The Blockbuster Effect… Resist Digital Transformation and Risk Extinction

3 min read

To really understand the impact of digital integration with society and commerce we need to go back to a time before smartphones, before the Internet of things and before Facebook.

Maybe more specifically the end of the 20th Century.

Online marketplaces were struggling to access to a global total of 281 million Internet users beginning to make sense of the era. The value of eCommerce was almost entirely ignored by small-medium businesses whilst mostly tech heads employed by big organisations embracing change, generated an Internet revolution driven by rapidly falling transaction costs as eCommerce effectively cut out the middleman in various stages of the supply chain.

With Web 2.0 slowly starting to emerge at the turn of the century a two-way exchange opened up between customers and organisations as the popularisation of review systems enabled quick and direct feedback. Consumers were now able to voice their opinions to a massive audience forcing businesses to be more accountable in their customer service processes.

Huge retailers began to see the value in digitally transforming their organisations and shook the marketplace by partnering with data agencies to track our online behaviour and develop audience profiles to market to consumers more efficiently.

Instant access to information powered forward-thinking businesses to enter specialised value markets and rock major players with unique methodologies and innovations, forcing them to imitate the same tactics to remain competitive.

Digital Darwinism Aka The Amazon Effect

In 2007, Facebook had only 50 million active users, compared to 1.86 billion now. MySpace ruled, and the world’s obsession with Keeping up with the Kardashian’s had only just begun.

Blockbuster’s $5.5 billions fortune was three years away from collapsing as one of the first victims of ‘Digital Darwinism’, a term coined by Brian Solis in 2011, that describes a new era where technology and society are evolving faster than organisations can naturally adapt.

In a highly competitive market it’s hard enough for a business to stay profitable, let alone investing time and resources in restructuring management to focus on addressing the disruptions technology brings to the market.  Like it or not, it’s survival of the fittest in a competitive market, and if your business isn’t prepared to embrace new technologies and address shifts in behaviour, then you may as well get ready to carve RIP on your headstone, and book a dinner date with the Dodo.

Digital integration with consumer behaviour has caused major shifts in business models at a company and industry level and has been devastating for major players in the global economy unwilling to embrace change and transform their business digitally.


Our growing expectation is for businesses to fiercely compete for market share through innovations in technology that simplify our everyday tasks and provide rich experiences. It seems the consumer has never been more empowered than now.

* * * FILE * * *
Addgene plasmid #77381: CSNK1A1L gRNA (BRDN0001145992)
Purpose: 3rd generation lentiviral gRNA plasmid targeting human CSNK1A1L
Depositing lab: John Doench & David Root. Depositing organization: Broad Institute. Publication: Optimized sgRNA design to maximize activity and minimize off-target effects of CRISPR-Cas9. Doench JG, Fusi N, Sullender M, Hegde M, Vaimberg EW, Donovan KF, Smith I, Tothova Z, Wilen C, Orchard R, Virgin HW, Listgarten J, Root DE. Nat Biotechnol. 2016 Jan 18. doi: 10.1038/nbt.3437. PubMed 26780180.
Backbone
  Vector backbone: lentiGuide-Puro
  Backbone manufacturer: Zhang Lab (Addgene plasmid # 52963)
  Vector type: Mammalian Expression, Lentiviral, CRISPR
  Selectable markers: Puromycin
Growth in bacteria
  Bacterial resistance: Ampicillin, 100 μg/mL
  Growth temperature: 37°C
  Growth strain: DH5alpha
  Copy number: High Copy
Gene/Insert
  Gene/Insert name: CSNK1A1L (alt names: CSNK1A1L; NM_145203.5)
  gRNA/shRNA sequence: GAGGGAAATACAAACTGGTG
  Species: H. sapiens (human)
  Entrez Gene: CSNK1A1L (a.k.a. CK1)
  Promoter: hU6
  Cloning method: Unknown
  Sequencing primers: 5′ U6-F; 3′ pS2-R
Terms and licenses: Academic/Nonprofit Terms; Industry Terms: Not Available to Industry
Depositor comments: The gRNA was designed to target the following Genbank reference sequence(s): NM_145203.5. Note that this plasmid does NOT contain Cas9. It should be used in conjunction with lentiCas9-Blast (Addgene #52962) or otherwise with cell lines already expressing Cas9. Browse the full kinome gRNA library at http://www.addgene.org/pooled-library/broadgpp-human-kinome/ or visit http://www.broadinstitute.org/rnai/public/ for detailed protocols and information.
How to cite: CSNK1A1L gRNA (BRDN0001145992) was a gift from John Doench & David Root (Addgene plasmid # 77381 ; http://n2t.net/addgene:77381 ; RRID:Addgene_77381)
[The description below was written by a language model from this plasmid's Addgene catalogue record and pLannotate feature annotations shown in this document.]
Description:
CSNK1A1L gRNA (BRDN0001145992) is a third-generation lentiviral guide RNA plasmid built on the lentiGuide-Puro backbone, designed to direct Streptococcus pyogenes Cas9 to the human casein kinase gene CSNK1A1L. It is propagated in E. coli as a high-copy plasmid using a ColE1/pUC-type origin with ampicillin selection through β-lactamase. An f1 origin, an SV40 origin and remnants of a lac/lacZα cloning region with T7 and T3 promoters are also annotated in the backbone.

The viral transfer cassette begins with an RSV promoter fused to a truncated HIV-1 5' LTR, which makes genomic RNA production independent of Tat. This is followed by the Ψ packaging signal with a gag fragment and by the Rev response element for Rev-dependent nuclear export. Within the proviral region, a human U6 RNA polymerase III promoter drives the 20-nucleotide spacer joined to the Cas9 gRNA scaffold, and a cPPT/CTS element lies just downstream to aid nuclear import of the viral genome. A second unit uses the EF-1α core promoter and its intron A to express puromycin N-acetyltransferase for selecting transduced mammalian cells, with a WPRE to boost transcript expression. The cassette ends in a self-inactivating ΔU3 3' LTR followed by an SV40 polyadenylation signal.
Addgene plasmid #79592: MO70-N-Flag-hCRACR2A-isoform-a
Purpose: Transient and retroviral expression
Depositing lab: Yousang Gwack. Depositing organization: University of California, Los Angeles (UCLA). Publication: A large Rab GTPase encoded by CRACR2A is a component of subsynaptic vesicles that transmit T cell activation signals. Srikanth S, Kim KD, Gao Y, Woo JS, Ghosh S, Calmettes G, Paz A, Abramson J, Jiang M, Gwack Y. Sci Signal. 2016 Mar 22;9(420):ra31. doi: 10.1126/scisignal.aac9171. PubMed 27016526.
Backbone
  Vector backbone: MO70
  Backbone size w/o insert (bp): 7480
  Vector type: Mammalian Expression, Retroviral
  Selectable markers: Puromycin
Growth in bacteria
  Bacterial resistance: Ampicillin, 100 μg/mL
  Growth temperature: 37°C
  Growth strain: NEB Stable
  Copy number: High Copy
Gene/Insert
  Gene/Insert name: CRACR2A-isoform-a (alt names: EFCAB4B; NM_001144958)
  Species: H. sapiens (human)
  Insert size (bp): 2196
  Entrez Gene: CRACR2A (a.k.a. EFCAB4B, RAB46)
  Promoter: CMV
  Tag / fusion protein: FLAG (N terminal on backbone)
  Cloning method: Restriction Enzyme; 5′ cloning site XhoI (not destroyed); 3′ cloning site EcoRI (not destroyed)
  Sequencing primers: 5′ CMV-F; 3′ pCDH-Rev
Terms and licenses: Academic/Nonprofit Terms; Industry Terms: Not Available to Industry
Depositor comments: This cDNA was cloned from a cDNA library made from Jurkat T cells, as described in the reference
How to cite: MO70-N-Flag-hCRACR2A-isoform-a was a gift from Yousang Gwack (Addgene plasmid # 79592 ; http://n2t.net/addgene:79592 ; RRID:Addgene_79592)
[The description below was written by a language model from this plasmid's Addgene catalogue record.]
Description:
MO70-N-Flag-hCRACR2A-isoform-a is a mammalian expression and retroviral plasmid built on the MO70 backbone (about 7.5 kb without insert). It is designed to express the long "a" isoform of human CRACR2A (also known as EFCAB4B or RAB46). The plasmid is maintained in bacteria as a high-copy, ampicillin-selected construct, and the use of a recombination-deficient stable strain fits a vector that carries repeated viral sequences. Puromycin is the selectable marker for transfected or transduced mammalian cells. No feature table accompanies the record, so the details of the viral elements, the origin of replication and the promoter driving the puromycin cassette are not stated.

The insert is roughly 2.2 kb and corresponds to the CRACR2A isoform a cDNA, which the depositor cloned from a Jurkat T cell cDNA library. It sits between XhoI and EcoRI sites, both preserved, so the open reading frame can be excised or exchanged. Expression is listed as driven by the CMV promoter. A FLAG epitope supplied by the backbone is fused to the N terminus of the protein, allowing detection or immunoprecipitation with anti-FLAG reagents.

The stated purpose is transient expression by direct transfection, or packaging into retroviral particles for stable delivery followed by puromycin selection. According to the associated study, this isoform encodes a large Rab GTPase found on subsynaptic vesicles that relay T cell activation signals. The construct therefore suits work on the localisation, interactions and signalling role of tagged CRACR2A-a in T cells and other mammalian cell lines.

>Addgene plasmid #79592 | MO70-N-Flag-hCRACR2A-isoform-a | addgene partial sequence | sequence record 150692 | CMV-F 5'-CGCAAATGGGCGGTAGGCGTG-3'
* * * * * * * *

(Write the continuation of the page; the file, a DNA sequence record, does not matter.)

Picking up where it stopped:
Consumer Expectations = Faster, Better, Cheaper

Since the development of smartphone features we have seen technology create a massive shift in consumer behaviour. Specifically the way in which we socialise, shop and consume media and over time the overlap of human evolution and technology could not be more prominent than now. With market demand increasing year-on-year for faster Internet connections, quicker smart phones and better cross-device seamlessness we have come a long way since the release of the iPad in 2010.

And this is great, right? As customers we expect everything to be faster, smaller, cheaper. We presume technology will continue along the path of Moore’s Law, essentially describing a state where electronics’ capabilities double every two.

These are our expectations as consumers in 2017, and there is no evidence to suggest we are slowing down, as we seem to await huge innovations in product development on a quarterly basis.

The power and rate of which technology has progressed over the years has been too fast for society to adapt to. As a result businesses that have resisted investing time and resources into digital transformation have stood poised to fall by ignoring the commercial value of the digital economy.

So what does all this mean? It means that long-established business models are no long viable. We are bound to think digitally and businesses need to anticipate changes in the marketplace and digitally transform business operations.

Account Executive

Author Bio: Mat is a digital marketing specialist whose passion for connecting with consumers through online channels is perhaps only outmatched by his  love of backyard cricket.  Before embarking on a career in search marketing he joined BizWisdom from a creative advertising agency where he specialised in digital production and multi-channel campaign management. When he isn’t searching for new ways to reach online marketplaces for his clients, you’ll find him out and about keeping fit, discovering new music, movies and local hangouts around Melbourne.